Life Insurance And Beneficiaries

Dallas life insurance lawyers need to keep up with the law as it evolves throughout the United States. The Washington Examiner published an article on June 6, 2014, that is interesting reading. The title of the article is, First Circuit rules John Hancock Life Insurance doesn’t have to discover deaths, notify beneficiaries. Here is what the article tells us.
The U.S. Court of Appeals for the First Circuit has ruled that John Hancock Life Insurance Company did not breach its contract in a class action lawsuit in regard to how it handed unclaimed insurance policy proceeds.
The appeals court ruled that Richard Feingold’s class action lawsuit against John Hancock Life Insurance Company and John Hancock Life & Health Insurance Company was properly dismissed for failure to state a claim, according to the May 27 opinion.
Sandra Lynch, Bruce M. Selya and William J. Kayatta made the ruling, while Lynch authored the opinion.
Feingold sued the defendants for damages said to have arisen from Hancock’s adherence to contractual terms requiring that it be given notice of the death of its insureds before death benefits are paid out to beneficiaries, according to the opinion.
“Specifically, Hancock is said to have an obligation, stemming from a regulatory agreement between Hancock and several states, to discover such deaths and notify beneficiaries,” the opinion states. “The district court dismissed the complaint for failure to state a claim.”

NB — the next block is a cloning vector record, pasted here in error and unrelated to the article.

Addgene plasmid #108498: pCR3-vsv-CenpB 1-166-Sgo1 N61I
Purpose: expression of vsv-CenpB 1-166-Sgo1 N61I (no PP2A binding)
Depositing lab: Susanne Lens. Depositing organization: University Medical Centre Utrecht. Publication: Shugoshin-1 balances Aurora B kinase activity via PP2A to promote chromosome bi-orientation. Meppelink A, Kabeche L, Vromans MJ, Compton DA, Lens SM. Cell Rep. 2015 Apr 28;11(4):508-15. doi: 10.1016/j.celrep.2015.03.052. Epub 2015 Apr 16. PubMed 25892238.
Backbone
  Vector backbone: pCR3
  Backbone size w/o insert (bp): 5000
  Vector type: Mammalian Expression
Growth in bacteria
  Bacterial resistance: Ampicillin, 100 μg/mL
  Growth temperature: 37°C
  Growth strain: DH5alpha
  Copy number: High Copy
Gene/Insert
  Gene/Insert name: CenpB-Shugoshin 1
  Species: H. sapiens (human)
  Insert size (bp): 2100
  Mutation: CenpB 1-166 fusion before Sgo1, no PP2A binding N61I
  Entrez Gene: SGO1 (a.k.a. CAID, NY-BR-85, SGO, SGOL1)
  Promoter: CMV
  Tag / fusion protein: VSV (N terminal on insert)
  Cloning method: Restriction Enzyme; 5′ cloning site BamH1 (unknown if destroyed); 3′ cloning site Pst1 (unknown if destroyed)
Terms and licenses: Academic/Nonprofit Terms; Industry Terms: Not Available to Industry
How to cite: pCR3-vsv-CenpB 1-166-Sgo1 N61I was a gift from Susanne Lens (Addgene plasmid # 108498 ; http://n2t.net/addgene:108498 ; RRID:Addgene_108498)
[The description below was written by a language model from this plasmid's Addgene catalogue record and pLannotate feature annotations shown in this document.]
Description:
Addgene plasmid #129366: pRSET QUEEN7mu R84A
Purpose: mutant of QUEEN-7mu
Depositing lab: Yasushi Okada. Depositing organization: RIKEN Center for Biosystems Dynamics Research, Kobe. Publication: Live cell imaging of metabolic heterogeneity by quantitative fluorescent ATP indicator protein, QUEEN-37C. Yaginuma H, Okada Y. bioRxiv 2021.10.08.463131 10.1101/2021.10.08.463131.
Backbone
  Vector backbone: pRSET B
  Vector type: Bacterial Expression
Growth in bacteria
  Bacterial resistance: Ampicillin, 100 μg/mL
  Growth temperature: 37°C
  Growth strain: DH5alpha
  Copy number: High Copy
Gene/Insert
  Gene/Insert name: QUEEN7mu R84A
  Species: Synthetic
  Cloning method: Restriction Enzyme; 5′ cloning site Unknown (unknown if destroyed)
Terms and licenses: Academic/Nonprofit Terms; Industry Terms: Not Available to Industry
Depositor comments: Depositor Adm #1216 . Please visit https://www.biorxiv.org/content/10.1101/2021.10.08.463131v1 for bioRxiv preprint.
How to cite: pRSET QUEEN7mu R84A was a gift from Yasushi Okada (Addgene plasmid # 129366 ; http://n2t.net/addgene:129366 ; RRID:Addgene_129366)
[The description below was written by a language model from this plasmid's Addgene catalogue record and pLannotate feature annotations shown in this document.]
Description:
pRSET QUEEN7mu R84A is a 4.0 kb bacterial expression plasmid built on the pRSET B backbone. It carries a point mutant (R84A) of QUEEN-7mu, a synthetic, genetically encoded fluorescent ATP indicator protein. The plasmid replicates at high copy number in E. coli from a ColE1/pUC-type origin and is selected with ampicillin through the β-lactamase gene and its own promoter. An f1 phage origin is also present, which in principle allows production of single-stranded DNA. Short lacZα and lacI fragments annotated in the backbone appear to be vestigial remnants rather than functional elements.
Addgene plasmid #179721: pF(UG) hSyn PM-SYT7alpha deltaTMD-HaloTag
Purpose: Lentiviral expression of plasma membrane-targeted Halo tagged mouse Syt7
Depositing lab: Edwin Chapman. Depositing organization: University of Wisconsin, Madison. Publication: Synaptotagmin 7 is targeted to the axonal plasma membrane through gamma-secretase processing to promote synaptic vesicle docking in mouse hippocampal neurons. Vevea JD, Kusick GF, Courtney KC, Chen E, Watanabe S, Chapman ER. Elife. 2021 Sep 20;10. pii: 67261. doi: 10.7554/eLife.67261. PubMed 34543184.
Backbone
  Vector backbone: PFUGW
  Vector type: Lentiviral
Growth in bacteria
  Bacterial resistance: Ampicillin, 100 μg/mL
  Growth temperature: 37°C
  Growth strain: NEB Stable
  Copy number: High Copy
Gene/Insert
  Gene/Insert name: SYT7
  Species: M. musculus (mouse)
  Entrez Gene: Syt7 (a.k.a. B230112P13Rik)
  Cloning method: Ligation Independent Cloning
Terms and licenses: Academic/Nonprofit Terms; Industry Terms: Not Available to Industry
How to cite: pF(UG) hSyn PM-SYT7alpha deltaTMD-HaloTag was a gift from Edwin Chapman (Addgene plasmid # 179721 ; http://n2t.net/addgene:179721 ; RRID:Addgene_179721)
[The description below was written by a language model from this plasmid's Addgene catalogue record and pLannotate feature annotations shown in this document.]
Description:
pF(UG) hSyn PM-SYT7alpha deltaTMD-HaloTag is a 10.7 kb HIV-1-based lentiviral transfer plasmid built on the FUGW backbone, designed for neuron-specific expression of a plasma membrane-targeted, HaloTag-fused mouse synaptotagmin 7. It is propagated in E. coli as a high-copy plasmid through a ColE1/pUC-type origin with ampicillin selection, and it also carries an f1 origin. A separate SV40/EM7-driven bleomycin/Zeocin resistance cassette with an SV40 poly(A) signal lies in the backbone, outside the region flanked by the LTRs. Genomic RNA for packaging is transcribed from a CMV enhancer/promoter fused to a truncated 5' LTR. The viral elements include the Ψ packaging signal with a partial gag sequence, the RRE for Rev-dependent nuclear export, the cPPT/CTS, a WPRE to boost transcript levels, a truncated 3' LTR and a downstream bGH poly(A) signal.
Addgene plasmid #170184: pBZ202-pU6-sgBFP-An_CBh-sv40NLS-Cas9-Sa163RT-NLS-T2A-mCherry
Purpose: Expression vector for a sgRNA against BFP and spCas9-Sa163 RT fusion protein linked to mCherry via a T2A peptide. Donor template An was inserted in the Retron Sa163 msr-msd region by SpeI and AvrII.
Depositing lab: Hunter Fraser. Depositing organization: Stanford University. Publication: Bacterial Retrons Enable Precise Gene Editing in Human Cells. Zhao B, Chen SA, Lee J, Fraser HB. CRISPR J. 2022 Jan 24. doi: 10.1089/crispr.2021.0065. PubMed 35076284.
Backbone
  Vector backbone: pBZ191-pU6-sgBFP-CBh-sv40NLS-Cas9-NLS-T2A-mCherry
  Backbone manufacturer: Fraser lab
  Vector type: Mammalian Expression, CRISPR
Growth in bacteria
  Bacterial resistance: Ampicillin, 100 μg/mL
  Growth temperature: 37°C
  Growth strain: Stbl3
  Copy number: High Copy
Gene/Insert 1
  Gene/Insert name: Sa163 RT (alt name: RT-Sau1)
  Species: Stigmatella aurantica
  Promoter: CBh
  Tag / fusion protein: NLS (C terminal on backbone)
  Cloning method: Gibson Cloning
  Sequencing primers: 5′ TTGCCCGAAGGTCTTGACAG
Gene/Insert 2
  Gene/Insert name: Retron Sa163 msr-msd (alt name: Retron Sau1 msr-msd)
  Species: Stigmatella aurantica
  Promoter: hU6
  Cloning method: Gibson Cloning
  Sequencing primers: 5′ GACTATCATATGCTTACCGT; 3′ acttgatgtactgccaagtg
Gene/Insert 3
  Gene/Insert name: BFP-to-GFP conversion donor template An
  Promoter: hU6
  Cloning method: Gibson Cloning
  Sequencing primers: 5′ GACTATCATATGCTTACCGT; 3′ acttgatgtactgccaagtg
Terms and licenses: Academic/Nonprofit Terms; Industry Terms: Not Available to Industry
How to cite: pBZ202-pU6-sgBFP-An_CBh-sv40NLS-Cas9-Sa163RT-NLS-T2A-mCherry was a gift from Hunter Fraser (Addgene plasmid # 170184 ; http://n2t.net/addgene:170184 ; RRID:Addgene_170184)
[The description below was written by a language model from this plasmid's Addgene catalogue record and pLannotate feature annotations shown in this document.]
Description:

On appeal, Feingold primarily argued the agreement Hancock entered with several state governments in June 2011 regarding its handling of unclaimed insurance policy proceeds imposed new obligations on Hancock as to beneficiaries of its insureds under state law.
The appeals court disagreed and affirmed the district court’s decision to dismiss the class action lawsuit.
Feingold filed the class action complaint on Jan. 30, 3013, alleging that Hancock owed Feingold damages based on its handling of unclaimed benefits under its life insurance policies.
On Feb. 26, 2013, Hancock moved to dismiss the complaint and the district court held a hearing on July 25, 2013, and issued a memorandum and order granting Hancock’s motion to dismiss on Aug. 19, 2013.
The court applied both Massachusetts and Illinois law to Feingold’s claims because it concluded that the relevant laws of both states were the same and so it did not need to resolve the choice of law issue, according to the opinion.
“On appeal, Feingold challenges the district court’s refusal to consider the GRA in assessing the plausibility of his claims for unjust enrichment, conversion, and breach of fiduciary duty,” the opinion states. “He argues that Hancock breached the GRA and that this breach makes his common law claims plausible because he is a third-party beneficiary to the GRA.”
Feingold also argues, in the alternative, that Hancock’s breach of the Global Resolution Agreement supports his common law claims even if he is not a GRA third-party beneficiary, according to the opinion.
“These arguments fail because Feingold is not a third-party beneficiary to the GRA, and so Hancock owes Feingold no enforceable duties under that agreement,” the opinion states.
“At most, Feingold is an incidental, as opposed to direct, beneficiary of the GRA. This is particularly so given that the GRA is a contract with state governments.
“Hancock’s compliance with a different section of the Unclaimed Property Act based on an event unrelated to Mollie Feingold’s death does not state a plausible violation of Illinois law.”
U.S. Court of Appeals for the First Circuit case number: 13-2151 This ruling says an insurance company has no obligation to keep up with people who have died that are insured by them. It is up to the beneficiaries to make claims for benefits.